Now Your Credit Card Company Wants Your DNA

It’s not shocking that credit card companies want to sell your data to online advertisers. However, it is shocking to know that they would like to package and sell a profile of you mapped to your DNA. Experts say that building marketable DNA databases would be charting new water with the possibility of very rough seas. @Time

Opening a Store Credit Card This Holiday Season Could Cost You the Lowest Mortgage Rates

Mortgages rates are lower than they have been in decades, but if you want to join in the action, your credit score has to be healthy. Opening a store card this season could jeopardize that health in a big way. Find out how a credit card with a $2,500 balance could cost you $10,000 in the long run. @MarketWatch

Square’s Credit-Card Swipe Hits Walmart

The Square is bumping up its retail presence, now selling at Walmart and almost ten thousand more retail locations. Making small business and peer-to-peer transactions easier and more accessible will surely change the way we make purchases. The rise of the Square is upon us, and it looks like it will only be a matter of time before we’re all making payments on a small square device attached to someone’s phone. @CNNMoney

On the Call: Visa CEO Saunders on Debit Card Fees

Visa’s CEO remains confidant that debit card use won’t become a thing of the past due to the backlash from new fees for users. He cites new regulation for the need for banks to charge these fees and is optimistic that debit cards will continue to be popular. The rise in the necessity of prepaid cards has opened up a growth market that the credit card companies are happy to cater to, as well. @Businessweek

Credit Card Fraud Without a Computer

We generally assume that there’s a risk in giving credit card information online, which is true but it’s also safe to assume that there’s risk in any form of sharing credit card information. If purchasing online, over the phone or even in a brick and mortar store there’s a chance your card number will be stolen. The best ways to combat this is to regularly check your account for any discrepancies and make quick contact with those who need to know. @Seattletimes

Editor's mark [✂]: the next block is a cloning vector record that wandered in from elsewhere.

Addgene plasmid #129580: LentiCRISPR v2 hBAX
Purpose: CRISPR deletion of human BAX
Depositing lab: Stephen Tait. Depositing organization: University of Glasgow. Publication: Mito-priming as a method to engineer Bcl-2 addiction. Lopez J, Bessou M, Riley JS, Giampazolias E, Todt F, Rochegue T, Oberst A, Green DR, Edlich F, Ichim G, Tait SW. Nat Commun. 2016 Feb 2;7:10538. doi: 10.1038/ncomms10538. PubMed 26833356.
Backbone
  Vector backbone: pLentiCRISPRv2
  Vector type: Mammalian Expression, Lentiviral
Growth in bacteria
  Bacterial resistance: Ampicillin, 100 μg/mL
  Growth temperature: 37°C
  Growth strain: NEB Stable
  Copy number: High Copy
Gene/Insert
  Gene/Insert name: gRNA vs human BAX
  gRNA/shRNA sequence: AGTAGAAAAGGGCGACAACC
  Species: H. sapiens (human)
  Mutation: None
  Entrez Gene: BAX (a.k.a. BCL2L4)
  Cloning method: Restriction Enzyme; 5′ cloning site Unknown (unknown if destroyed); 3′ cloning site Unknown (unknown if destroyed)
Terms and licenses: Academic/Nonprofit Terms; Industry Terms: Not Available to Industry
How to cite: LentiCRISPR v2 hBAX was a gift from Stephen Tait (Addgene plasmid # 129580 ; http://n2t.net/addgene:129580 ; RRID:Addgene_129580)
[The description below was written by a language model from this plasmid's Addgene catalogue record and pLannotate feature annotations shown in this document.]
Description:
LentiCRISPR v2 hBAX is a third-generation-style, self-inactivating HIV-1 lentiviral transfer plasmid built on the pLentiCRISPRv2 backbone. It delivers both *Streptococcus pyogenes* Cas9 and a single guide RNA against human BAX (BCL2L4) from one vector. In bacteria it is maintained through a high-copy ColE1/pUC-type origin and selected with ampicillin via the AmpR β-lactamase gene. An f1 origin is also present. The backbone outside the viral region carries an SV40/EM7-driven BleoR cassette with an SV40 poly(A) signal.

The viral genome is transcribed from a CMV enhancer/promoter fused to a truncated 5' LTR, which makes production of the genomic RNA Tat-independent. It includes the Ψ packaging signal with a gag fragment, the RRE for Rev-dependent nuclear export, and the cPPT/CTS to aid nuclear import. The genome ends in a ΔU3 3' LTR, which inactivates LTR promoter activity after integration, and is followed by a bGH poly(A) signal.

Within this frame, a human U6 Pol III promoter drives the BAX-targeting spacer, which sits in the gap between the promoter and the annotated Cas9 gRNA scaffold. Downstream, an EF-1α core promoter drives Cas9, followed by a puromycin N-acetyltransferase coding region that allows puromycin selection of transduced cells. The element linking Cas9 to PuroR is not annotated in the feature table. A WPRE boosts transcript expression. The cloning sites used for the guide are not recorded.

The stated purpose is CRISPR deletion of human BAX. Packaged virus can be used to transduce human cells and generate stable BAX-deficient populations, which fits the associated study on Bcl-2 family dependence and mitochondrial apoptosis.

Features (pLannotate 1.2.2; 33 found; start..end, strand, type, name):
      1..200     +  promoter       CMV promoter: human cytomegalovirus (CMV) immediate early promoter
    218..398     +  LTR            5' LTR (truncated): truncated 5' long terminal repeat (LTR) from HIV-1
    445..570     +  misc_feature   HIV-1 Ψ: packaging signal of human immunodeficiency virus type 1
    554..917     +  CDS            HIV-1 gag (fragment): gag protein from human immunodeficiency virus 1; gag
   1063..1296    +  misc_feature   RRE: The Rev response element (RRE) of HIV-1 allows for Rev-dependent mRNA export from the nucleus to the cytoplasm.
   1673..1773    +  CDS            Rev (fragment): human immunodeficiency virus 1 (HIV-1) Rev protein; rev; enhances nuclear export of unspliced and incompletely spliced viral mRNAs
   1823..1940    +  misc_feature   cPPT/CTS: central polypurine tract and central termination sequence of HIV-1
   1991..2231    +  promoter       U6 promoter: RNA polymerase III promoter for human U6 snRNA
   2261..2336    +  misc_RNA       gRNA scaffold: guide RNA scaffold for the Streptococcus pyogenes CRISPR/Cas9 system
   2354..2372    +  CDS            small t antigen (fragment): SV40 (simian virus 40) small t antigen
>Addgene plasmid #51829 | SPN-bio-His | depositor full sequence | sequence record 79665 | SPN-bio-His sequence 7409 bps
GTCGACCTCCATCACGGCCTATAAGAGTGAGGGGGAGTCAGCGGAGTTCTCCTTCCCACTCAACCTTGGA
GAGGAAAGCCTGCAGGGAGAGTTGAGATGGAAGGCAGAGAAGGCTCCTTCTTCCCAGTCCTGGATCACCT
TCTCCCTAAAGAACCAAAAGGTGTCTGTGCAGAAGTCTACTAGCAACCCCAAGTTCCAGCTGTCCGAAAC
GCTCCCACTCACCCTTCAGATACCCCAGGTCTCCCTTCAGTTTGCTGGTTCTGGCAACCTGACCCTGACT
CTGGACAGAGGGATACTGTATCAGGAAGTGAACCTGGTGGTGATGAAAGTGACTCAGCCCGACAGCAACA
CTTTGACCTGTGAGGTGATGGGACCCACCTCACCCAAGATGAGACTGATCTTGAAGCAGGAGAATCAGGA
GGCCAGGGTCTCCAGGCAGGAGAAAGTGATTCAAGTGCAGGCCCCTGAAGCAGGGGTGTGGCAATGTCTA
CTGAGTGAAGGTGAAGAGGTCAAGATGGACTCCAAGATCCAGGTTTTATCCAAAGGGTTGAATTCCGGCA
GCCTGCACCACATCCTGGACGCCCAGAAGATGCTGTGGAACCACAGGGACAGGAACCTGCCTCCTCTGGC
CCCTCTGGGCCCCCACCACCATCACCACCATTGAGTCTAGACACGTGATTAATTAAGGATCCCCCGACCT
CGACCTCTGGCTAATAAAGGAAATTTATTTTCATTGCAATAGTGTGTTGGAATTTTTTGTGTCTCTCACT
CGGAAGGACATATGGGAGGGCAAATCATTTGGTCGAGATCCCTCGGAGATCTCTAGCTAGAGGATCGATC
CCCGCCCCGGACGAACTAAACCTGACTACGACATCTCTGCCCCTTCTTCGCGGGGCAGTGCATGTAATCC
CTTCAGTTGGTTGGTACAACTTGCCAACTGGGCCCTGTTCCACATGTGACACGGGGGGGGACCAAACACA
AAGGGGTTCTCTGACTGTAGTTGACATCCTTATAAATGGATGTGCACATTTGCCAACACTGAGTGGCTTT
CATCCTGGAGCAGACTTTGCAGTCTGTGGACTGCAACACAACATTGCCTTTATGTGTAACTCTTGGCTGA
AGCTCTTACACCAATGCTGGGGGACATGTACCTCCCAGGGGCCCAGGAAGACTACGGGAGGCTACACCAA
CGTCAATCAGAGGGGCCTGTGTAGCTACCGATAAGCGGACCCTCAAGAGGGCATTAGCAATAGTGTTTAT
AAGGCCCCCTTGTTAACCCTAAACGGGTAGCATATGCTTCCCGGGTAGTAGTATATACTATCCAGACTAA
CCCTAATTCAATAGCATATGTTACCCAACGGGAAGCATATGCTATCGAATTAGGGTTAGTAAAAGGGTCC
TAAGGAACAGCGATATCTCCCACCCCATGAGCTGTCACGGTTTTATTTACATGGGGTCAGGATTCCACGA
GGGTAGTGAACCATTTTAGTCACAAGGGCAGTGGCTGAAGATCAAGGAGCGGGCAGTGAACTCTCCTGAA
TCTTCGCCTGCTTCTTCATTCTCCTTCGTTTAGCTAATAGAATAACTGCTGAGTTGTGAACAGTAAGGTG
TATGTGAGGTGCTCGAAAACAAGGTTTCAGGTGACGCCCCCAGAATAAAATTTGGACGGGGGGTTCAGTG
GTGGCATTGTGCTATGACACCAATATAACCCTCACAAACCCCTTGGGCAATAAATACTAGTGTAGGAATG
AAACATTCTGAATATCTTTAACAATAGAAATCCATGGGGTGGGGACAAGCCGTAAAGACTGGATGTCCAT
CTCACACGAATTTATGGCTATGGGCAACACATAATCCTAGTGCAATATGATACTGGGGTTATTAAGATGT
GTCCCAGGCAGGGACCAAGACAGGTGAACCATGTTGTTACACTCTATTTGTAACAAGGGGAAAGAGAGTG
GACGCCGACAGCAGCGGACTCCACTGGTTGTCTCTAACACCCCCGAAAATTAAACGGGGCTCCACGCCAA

Our People

The Credit.com editorial team is staffed by a team of editors and reporters, each with many years of financial reporting experience. We’ve worked for places like the New York Times, American Banker, Frontline, TheStreet.com, Business Insider, ABC News, NBC News, CNBC and many others. We also employ a few freelancers and more than 50 contributors (these are typically subject matter experts from the worlds of finance, academia, politics, business and elsewhere).


The Credit.com editorial team is committed to providing our readers and viewers with sound, well-reported and understandable information designed to inform and empower. We won’t tell you what to do. We will, however, do our best to explain the consequences of various actions, thereby arming you with the information you need to make decisions that are in your best interests. We also write about things relating to money and finance we think are interesting and want to share.


Credit.com’s journalism is largely supported by an e-commerce business model. Rather than rely on revenue from display ad impressions, Credit.com maintains a financial marketplace separate from its editorial pages. When someone navigates to those pages, and applies for a credit card, for example, Credit.com will get paid what is essentially a finder’s fee if that person ends up getting the card. That doesn’t mean, however, that our editorial decisions are informed by the products available in our marketplace. The editorial team chooses what to write about and how to write about it independently of the decisions and priorities of the business side of the company. In fact, we maintain a strict and important firewall between the editorial and business departments. Our mission as journalists is to serve the reader, not the advertiser. In that sense, we are no different from any other news organization that is supported by ad revenue.